Queen Tut

Directed by Reem Morsi

Written by Abdul Malik, Bryan Mark and Kaveh Mohebbi

Starring Ryan Ali, Alexandra Billings and Dani Jazzar

Classification N/A; 91 minutes

Opens in Toronto and Vancouver Feb. 23

A case of good intentions marred by slipshod execution, the new Canadian drama Queen Tut lands with a kind of disheartening thud. Here is a diverse story, largely fresh in the terrain that it explores and the performers it elevates, that almost instantly shoos away any audience not already personally invested in its success. It is far too harsh to say that the film gives ever-embattled indie Canadian cinema a bad name – but the film isn’t the best confidence booster, either.

The problems are evident from the very start, when Egyptian immigrant Nabil (Ryan Ali) reunites with his widowed father Iskander (Dani Jazzar) in Toronto, and they exchange a handful of exposition-laden pleasantries. “Once I get zoning approval, it will be my legacy … our legacy now!” Iskander tells his son as he shows off the new residential development he’s working on. It might seem like a minor blip, but it’s just the first pang of the screenplay’s tin ear for dialogue.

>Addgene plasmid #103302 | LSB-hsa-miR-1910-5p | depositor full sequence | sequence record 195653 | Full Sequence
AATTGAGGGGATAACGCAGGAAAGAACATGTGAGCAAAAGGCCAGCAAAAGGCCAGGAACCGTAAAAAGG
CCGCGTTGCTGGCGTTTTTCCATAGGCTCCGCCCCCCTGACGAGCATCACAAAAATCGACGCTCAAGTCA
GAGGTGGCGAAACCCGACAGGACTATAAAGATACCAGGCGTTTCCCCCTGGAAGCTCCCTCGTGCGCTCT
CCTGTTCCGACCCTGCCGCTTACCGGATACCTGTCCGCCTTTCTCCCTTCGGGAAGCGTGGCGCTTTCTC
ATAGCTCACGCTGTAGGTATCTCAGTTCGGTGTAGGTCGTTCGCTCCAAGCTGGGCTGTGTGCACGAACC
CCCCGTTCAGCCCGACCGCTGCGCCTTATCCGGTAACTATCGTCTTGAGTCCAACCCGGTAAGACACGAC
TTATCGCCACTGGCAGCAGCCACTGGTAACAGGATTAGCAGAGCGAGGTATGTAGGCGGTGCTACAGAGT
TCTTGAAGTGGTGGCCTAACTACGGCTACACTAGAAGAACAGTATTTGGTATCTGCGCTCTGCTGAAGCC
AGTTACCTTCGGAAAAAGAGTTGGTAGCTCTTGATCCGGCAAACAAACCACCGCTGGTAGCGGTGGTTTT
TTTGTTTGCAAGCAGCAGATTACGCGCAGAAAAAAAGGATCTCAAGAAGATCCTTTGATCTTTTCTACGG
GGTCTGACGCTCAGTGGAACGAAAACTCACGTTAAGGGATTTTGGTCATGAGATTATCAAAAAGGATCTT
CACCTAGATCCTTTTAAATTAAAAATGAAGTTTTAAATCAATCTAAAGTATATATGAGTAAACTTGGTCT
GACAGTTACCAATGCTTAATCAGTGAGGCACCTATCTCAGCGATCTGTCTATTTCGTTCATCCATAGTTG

As Nabil balances mourning his mother with pleasing his father, he literally wanders into the Church Street Village’s drag scene, where he befriends Malibu (Alexandra Billings), a firecracker of an advocate who is trying to save the local drag bar from being torn down by redevelopers including, you guessed it, Iskander.

Will Nabil be able to embrace his true self while maintaining a relationship with his father? Will Malibu be able to leave the trauma-laden past behind and embrace a new kind of future for the Village? It doesn’t matter whether the answers are obvious or not, it is the way that Queen Tut arrives at them: awkwardly, and with too little verve or wit.

It is easy to sympathize with director Reem Morsi. It is clear the budget was incredibly low, and only some of her performers (most notably Billings, who is operating on another level here) were attuned to the particular challenge. But to perhaps unfairly contrast it with Sophie Dupuis’s feature Solo from just a few months ago – another family melodrama set against the backdrop of a major Canadian city’s drag scene – and there is no question that Queen Tut falls considerably short of the basics. There is passion, but no rhythm.